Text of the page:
Part 14/14 of Travel Writings: Listening to Maharashtra and Goa (2017-18). Music & the Earth International, 2022. Available here.
Between the second century BCE and 480 CE, Buddhist monks cut and painted twenty-nine caves on the rock faces of Ajanta. Today, the Ajanta Caves are a UNESCO World Heritage Site, and are widely considered to be among the most spectacular monuments in Maharashtra.
If my travels in India were meant to be an inquiry into the interwoven paths of history and sound, then Ajanta was a perfect place with which to end the visit. Generations of monks lived and practiced inside these caves, and as I wandered from one cave to another, I felt poignantly the differences between our time, and theirs.
The Ajanta Caves attract hundreds (if not many thousands) of visitors per day. But centuries ago, they were known only to their inhabitants. The silence of the mountains, the chirps of birds and the squabbles of monkeys, and the ebbs and flows of the river, filling and emptying with the monsoon: Until recently, these were the only elements of the Caves’ soundscape. When we visited, it was difficult to hear such a time. The caves were smaller than I expected, and the chatter of visitors easily filled the air. In fact, the acoustics of the caves made listening to the sounds of nature harder, not easier. At times, I worried that I would not be able to experience the caves, in a sonic sense. I tried to find time alone with the space, and at times I had great luck.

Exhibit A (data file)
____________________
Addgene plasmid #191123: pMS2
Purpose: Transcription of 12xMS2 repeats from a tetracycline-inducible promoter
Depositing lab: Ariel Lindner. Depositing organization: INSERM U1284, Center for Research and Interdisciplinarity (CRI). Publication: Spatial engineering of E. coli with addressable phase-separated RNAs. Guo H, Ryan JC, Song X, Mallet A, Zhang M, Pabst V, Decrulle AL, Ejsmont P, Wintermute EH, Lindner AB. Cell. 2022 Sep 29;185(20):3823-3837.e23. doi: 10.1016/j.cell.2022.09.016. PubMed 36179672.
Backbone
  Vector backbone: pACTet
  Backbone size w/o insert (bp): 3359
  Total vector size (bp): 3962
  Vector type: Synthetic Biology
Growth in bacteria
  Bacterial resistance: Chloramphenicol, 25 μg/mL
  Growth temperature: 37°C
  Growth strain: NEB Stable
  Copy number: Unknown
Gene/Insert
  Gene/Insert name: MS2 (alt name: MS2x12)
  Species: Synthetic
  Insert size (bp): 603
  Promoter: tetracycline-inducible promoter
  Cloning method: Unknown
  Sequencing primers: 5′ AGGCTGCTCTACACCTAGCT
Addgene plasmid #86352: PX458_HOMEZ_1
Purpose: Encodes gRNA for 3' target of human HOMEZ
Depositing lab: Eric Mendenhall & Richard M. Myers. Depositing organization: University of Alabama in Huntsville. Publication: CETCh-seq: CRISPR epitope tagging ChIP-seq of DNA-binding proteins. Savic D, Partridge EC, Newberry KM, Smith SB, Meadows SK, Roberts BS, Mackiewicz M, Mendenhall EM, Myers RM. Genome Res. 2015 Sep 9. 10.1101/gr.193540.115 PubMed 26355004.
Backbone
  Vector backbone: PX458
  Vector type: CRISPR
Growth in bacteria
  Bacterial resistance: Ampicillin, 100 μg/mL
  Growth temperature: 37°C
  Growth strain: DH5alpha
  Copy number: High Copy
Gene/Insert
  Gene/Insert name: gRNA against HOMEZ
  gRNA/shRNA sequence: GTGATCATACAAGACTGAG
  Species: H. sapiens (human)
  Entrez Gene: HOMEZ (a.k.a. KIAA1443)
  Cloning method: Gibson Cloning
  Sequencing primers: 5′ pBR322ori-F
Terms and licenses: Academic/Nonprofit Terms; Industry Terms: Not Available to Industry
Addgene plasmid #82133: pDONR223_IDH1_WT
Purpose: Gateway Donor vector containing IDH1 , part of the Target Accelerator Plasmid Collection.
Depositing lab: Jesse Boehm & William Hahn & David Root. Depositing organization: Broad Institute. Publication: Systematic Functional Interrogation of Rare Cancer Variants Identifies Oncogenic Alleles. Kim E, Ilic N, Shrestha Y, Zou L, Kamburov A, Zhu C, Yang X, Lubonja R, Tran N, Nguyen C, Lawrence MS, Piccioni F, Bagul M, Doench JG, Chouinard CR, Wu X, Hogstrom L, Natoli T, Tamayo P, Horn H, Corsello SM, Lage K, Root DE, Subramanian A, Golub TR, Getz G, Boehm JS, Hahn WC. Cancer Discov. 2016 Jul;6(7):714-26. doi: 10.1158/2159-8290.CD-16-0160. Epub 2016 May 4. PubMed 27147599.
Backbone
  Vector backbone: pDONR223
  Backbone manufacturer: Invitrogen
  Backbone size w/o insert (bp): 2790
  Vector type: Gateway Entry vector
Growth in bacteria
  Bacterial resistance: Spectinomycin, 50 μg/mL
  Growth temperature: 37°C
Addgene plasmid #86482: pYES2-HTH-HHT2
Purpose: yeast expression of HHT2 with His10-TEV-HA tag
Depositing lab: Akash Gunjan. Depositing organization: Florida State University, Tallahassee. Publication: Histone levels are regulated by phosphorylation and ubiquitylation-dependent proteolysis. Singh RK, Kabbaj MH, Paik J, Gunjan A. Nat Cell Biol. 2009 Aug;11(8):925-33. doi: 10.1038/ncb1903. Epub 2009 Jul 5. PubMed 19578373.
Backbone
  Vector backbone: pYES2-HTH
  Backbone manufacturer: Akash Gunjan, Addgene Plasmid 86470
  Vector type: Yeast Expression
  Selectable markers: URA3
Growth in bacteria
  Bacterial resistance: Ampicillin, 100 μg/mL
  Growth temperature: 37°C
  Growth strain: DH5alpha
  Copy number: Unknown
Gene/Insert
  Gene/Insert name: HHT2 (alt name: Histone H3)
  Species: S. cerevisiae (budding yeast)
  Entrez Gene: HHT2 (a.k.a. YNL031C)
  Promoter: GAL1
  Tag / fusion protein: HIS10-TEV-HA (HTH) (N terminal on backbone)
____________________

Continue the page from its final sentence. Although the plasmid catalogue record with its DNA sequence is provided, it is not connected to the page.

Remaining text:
Find yourself alone in one of Ajanta’s caves, and you will soon realize that they are an acoustic wonder. A simple hum of an “om” carries profoundly. It reverberates off the stone walls, returning to you far more whole. In one cave, which was empty but for a larger-than-life sculpture of the Buddha on the wall opposite the entrance, I sat in a small nook and took deep breaths. I listened to the sound of my inhale, and hummed my exhales. What it must have been like to live here! To experience sound in this way, every day. To feel the reverberation of music, from one’s own body to the surfaces of timeless rock. To participate in a spiritual life where silence is golden, and the subtleties of music, and the Earth, can thus be heard.
This is not the world that most of us live in. And certainly, life in the Ajanta Caves must have had its limitations. Yet to know that such acoustics remain, and that we continue to be in need of them, somehow validates this notion of “soundscapes” in my mind. Perhaps by listening, we will continue to understand more about the ecologies that surround us, about the music that we listen to, and about the complex truths of who we are as human beings. And maybe through all this listening, we will be able to discern what is amiss in our world. In both silence, and in the diversity of the world’s music, there is hope, as it invites us to listen, and move beyond what frustrates us, and revive what is beautiful.